United Steelworkers director steps up for Mulcair amid leadership questions
Tom Mulcair is the leader to take the NDP forward, reads the subject line of an email Ken Neumann — national director for Canada of the United Steelworkers — wrote to key members of the union earlier this week.
Weeks ahead of the NDP convention in Edmonton that will decide Mulcair’s fate as leader of the party, Neumann’s support pushes back against other voices in the labour movement including Sid Ryan, a former president of the Ontario Federation of Labour, looking for a Bernie Sanders or Jeremy Corbyn type to replace him.
Ryan and Barry Weisleder, the chair of the NDP socialist caucus, have mounted a very vocal campaign in recent days criticizing both Mulcair’s leadership and the policies put forward during the last campaign.
Neumann has stepped up in his defence.
“Many of us share the belief that there are things that could have been done better during the last campaign, but public attacks like the ones Sid and Barry are launching are not how we build a strong social democratic movement,” Neumann wrote in an email obtained by iPolitics.
He then listed the social democratic policies Mulcair championed in the last campaign: a national childcare plan, a national pharmacare plan, a $15 federal minimum wage, labour law reforms, the repeal of C-51 and defeat of the Trans-Pacific Partnership.
“To see movement on these important issues, we need a tough, articulate and experienced question period fighter like Tom Mulcair to lead our movement and hold Justin Trudeau to account,” he wrote.
“Liberals do not adopt progressive policies unless they are forced by the public to do it. It is Tom’s brand of fiery questions in the house that will help move our issues forward. That is why I am proud to stand by Tom and will be voting for him at convention in April.”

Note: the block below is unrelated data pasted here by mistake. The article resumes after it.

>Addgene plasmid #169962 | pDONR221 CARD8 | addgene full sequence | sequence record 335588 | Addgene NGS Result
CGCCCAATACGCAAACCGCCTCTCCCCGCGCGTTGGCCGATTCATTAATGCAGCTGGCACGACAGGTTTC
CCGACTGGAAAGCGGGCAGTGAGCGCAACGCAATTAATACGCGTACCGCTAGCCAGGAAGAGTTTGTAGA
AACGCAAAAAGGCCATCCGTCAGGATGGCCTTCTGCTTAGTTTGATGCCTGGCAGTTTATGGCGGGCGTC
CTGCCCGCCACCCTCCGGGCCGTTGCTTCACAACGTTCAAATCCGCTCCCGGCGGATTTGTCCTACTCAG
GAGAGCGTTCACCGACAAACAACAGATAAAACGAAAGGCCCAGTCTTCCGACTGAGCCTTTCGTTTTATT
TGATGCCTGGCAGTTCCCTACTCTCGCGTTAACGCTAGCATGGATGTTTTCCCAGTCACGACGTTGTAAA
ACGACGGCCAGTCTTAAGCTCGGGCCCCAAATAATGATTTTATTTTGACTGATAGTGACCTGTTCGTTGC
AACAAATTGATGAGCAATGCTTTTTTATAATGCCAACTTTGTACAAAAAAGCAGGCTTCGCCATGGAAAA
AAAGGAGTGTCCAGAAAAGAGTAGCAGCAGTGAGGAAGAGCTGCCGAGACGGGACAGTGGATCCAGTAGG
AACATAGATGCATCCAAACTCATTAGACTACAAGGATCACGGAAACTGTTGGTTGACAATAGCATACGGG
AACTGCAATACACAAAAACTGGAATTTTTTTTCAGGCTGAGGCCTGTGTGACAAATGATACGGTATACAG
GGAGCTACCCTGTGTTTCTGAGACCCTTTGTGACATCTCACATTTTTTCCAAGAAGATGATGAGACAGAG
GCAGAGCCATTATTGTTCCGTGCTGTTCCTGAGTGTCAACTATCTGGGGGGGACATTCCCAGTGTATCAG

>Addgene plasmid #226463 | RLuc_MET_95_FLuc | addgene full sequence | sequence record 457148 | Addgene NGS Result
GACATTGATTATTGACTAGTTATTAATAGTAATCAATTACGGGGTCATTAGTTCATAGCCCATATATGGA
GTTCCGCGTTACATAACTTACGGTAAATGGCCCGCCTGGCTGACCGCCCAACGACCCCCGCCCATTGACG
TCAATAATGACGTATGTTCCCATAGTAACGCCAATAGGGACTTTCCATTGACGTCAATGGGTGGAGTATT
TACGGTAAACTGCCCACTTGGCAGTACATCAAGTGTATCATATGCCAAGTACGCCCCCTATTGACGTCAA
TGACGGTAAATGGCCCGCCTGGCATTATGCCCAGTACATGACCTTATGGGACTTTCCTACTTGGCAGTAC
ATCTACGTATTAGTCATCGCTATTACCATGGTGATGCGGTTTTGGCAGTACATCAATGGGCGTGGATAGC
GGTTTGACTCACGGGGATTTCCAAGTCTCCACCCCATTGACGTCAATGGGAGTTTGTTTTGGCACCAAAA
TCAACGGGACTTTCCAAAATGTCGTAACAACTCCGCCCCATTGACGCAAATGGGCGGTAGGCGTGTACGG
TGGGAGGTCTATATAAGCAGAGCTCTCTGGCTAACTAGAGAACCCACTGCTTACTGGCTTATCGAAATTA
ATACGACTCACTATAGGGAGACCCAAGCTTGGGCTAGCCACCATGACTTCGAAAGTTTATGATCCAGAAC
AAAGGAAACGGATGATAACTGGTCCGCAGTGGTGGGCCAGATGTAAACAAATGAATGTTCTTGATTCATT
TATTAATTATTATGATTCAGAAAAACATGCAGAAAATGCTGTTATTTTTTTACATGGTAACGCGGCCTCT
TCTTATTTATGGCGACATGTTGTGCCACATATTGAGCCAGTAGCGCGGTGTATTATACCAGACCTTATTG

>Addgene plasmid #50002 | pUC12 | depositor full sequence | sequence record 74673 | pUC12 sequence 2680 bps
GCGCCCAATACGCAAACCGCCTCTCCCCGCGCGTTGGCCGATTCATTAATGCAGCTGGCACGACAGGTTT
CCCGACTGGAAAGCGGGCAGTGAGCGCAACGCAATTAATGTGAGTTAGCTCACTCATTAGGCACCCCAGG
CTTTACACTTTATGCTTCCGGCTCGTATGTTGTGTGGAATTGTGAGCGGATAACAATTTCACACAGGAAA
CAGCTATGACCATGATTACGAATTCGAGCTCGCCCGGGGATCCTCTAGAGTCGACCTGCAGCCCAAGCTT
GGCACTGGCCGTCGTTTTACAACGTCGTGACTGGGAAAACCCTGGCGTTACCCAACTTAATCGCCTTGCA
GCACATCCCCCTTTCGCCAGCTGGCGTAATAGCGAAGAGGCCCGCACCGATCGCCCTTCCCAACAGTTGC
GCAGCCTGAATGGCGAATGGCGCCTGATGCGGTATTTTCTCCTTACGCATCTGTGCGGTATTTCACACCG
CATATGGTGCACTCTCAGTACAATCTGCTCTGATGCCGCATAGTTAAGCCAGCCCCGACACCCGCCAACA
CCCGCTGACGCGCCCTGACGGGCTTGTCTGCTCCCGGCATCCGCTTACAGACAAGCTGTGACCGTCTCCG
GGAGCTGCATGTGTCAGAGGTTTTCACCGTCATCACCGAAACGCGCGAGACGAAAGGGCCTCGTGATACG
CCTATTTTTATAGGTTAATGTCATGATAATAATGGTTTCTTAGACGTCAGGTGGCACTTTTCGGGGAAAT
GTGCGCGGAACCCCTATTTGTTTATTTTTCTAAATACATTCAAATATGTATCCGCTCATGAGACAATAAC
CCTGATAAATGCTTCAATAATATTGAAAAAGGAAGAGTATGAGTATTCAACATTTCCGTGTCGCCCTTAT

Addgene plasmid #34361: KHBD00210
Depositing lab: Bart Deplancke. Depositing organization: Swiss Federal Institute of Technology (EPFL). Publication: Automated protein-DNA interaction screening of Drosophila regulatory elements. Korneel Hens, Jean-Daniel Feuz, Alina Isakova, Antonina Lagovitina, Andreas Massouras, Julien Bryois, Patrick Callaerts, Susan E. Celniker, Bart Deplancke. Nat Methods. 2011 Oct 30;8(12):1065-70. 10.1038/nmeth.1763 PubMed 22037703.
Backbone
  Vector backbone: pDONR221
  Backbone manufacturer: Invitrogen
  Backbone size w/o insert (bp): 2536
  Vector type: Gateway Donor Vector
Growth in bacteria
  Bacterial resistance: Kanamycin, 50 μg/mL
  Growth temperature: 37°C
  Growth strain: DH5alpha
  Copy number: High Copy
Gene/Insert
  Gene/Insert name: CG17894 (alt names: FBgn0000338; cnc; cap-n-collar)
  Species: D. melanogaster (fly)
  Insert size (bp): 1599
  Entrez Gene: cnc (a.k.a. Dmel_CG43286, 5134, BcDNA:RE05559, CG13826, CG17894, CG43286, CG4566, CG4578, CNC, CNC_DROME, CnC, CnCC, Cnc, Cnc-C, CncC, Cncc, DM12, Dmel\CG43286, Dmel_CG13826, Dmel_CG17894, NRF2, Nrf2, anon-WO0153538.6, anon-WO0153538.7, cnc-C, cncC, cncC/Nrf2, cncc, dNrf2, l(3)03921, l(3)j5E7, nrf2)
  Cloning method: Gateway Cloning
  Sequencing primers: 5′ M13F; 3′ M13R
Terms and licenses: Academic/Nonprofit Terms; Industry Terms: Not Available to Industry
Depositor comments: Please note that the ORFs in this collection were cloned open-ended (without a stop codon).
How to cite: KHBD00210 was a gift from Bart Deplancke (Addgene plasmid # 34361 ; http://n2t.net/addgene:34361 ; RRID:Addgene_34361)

Neumann’s letter followed an appearance on CTV’s Power Play in which he debated Ryan on the subject.
Other major Canadian unions, however, are leaving the decision to their members or avoiding the subject altogether.
Robyn Benson, national president of the Public Service Alliance of Canada, said they won’t be taking a position as an organization.
“NDP convention delegates who are PSAC members will caucus at the convention to discuss the leadership review and other important issues up for debate. PSAC as an organization will not be taking a position on the leadership review,” she said in an emailed statement.
For their part, Unifor, the largest private sector union, told iPolitics they haven’t made any decision on the NDP leadership review.
Under the NDP’s constitution, Mulcair will need 50 per cent plus one of the delegates to avoid triggering an automatic leadership election within a year. But party President Rebecca Blaikie said in February that he’d need 70 per cent “in order to stay”.
According to someone informed about delegates’ intentions, roughly 20 per cent remain undecided. But there’s also a certain amount of election fatigue and, at the moment, no real alternative to Mulcair.
While some NDP MPs have recently expressed their support for Mulcair publicly — most notably Nathan Cullen, who ran against him for the leadership; Tracey Ramsey, the party’s trade critic; and Alex Boulerice, the party’s ethics critic and Quebec lieutenant — others have been more circumspect.
Niki Ashton, who also ran for the leadership in 2012, was evasive with reporters on Tuesday.
“This is not about a person or a personality,” she said. “Those processes are in place and will take their course.”
Later in the day, Élaine Michaud, who lost her Portneuf—Jacques-Cartier seat in October, told CBC she hasn’t made up her mind yet on whether to support Mulcair’s leadership at the convention.
“I’m going to very honest, my decision has not been taken yet as to my vote,” she said.
Some NDP MPs who didn’t wish to be quoted have told iPolitics that they’d prefer to wait to see how the Liberal government performs over the next year and reevaluate Mulcair’s leadership then.
The NDP constitution requires a biennial convention every two years, so even if Mulcair gets a good result he’ll still have to face another leadership review before the next federal election.
But launching a leadership contest in the spring of 2018 wouldn’t leave much time to pick a new leader and introduce them to Canadians ahead of the October 2019 fixed election.
The other option under the constitution is a special convention, which has to be requested by a majority of electoral district associations in a majority of provinces and territories.
For those NDP delegates who aren’t sure whether Mulcair should continue as leader but who also aren’t quite ready to show him the exit yet, that remains a option. Though hardly an ideal one.